Wednesday, September 22, 2010

A Chance Discovery: River Sculptures by artist John Felice Ceprano

My dear husband hates being lost. Its like someone has pulled the carpet out from beneath his feet. Me, I regard an uncharted course as a map for adventure. Who knows what you will come across when you are lost?

During our summer vacation visit to Ottawa, we had become hopelessly lost. I was driving and Harold was sitting me beside me in the passenger seat, stressing, alternating between looking for street signs and frantically flipping map pages. We had seriously no idea where we were.

I was happy enough to keep going until we found a major artery that could be identified, but my trusty navigator was at wits end. "Pull over, pull over here.", he insisted,"I need to figure out where we are."

Reluctantly conceding, I pulled off onto a side road curving toward the Ottawa river. The road lead to a parquet, where I stopped to let Harold finish his map quest.

Refusing to get swept up in solving the mystery of our location, I looked around to see just where the car had landed us. The Ottawa River was as grey and forlorn looking as the overcast sky.

Then, I noticed a group of odd rock formations at the water's edge."Look, what's that? I'm going to check it out", I said opening the car door.

I strode across the slope of wet grass to the river bank. This is what I found at the water's edge. 

All along the shore, tiny pebbles had been used to balance larger river rocks to create these amazing natural sculptures.  

Even more lucky about this misadventure was a chance encounter with the artist, who was busily making adjustments to a few of the rock sculptures in preparation for an outdoor dance performance that was to take place at the water's edge later that same evening.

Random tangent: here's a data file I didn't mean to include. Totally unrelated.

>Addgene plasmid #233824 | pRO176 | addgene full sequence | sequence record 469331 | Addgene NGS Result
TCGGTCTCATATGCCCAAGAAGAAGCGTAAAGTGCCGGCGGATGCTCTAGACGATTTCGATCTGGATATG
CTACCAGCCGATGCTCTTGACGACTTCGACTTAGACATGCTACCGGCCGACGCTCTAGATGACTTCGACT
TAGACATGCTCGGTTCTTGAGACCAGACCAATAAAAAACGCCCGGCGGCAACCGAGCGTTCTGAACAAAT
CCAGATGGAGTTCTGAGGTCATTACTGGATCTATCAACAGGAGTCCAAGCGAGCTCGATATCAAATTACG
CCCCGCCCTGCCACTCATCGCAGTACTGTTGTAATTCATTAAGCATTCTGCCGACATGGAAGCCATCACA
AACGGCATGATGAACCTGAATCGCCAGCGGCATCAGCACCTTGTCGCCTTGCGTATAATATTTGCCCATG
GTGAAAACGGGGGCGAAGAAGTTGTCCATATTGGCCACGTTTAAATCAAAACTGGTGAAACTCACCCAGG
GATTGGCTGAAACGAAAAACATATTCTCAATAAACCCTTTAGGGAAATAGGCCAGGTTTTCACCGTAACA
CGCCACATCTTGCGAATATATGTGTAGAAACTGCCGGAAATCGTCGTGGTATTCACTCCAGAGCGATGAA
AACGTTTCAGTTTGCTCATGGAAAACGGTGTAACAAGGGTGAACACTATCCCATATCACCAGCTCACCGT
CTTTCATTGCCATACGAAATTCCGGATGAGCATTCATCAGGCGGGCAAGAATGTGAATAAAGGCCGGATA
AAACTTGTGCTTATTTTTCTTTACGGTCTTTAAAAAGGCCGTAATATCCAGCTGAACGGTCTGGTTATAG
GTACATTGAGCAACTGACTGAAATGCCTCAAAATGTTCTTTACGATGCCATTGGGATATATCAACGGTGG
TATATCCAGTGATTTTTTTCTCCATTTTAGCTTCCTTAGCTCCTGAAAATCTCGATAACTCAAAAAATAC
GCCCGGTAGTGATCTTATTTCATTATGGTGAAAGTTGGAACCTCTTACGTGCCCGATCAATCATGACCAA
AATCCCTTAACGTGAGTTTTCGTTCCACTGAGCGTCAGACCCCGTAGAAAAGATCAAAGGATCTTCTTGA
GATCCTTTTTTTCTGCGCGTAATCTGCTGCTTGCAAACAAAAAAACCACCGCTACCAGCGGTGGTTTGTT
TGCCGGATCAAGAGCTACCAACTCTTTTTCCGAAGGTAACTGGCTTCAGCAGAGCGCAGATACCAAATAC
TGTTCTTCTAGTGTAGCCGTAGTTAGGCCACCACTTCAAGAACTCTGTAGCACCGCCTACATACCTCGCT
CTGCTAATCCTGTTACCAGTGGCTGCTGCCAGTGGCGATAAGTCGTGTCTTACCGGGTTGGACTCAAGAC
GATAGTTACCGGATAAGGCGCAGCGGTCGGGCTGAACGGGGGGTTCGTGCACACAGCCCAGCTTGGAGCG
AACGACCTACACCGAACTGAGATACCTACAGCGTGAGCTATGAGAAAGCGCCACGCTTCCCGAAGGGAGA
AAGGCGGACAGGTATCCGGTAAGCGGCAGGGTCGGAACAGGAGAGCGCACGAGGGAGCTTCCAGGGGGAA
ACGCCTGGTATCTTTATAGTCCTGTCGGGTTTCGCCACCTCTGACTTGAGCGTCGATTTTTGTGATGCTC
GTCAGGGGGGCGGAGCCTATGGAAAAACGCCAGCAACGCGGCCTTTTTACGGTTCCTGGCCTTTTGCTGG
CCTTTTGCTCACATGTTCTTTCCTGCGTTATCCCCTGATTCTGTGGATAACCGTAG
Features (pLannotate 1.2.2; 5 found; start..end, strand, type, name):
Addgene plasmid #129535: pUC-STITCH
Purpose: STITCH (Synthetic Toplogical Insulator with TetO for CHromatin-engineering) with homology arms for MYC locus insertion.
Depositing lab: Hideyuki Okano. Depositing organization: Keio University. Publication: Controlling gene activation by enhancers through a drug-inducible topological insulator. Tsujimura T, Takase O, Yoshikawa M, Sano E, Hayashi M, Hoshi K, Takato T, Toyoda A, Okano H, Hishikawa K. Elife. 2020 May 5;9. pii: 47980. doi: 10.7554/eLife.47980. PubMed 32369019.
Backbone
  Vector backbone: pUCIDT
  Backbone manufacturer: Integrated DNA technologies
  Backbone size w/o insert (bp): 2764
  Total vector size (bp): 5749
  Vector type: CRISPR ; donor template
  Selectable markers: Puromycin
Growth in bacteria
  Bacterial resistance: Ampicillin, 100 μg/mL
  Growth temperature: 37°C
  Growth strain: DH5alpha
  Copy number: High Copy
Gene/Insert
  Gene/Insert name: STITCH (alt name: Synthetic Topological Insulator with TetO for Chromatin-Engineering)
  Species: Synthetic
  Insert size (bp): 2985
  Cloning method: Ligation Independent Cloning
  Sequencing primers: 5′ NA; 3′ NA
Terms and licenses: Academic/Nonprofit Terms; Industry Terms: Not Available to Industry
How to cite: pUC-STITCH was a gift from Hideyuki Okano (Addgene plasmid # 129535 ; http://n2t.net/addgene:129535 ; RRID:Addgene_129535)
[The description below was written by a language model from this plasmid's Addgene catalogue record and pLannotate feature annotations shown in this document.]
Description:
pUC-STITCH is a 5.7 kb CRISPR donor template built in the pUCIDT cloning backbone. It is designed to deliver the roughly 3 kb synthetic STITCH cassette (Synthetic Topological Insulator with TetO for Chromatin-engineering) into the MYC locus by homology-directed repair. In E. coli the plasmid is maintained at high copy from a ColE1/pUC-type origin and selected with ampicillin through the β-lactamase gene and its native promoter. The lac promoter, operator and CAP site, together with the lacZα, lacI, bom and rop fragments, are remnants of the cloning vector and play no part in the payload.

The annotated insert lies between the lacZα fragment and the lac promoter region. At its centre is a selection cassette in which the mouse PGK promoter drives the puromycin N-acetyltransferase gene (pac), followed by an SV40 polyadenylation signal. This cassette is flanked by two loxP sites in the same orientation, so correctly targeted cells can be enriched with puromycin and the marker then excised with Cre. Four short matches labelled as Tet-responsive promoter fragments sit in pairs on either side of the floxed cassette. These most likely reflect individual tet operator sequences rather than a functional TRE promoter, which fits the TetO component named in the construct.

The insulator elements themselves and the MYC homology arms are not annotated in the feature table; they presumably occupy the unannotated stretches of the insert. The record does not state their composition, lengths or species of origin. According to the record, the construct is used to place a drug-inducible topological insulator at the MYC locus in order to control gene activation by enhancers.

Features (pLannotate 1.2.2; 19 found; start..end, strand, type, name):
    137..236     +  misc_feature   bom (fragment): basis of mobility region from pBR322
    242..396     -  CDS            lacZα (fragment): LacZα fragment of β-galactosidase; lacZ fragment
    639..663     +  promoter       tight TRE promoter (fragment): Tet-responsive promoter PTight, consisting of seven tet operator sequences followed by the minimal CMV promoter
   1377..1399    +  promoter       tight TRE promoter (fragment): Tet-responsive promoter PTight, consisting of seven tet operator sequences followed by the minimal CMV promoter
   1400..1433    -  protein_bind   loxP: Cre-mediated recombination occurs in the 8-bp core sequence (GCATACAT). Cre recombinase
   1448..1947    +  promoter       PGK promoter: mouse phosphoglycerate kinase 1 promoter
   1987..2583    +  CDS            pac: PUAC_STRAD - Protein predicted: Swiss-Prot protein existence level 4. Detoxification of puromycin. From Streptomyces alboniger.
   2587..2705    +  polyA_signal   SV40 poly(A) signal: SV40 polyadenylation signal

We struck up a conversation and chatted for sometime about his work and the challenges of making a living as a contemporary artist in Canada.

John Felice Ceprano at work

The sculptures are all made by hand, each rock carefully balanced and shimmed. They range in size and can be as large as 10 feet high and 150 feet in diameter. The art project begins in summer and continues into late fall. Each winter the sculptures are dismantled naturally by the rising river and the ice floes. Thus the artwork is only temporal.

I thought they were great fun. And to think I never would have seen them, if we hadn't gotten lost!


  1. This is fascinating, I love it! So glad you got lost so you could share this with us.


  2. Love! Those are a wonderful, serendipitous find. Interesting that they are only temporary, makes it all the more special you found them...

  3. One never knows what they'll stumble upon during their travels. Roadtrips Rock! Breathtaking art form.

  4. I'm not particularly keen on being completely lost but wandering off the beaten track certainly is fun. So glad you found this and shared it.

  5. I bet that made your day! I think they are quite magical. Lucky you to meet the artist as well.

    "The journey is as important as the destination" :)

  6. Sometimes it's good to be lost because you never know what you'll find! Kellie xx

  7. These are AMAZING, and seem to defy gravity! Great pictures.

  8. Dear Jennifer, What a happy surprise. The sculptures are wonderful and I love the fact that they will be continually shaped and eventually eroded with the tides as the winter advances. And, joy of joys to have met the artist himself. That is always such an illuminating experience and will, I am sure, have given you further insight into his work.

  9. I love this happy scene! so neat that you found it.

  10. Hi Jennifer, thanks for the link, i love his work. I have also shared this link on my facebook page.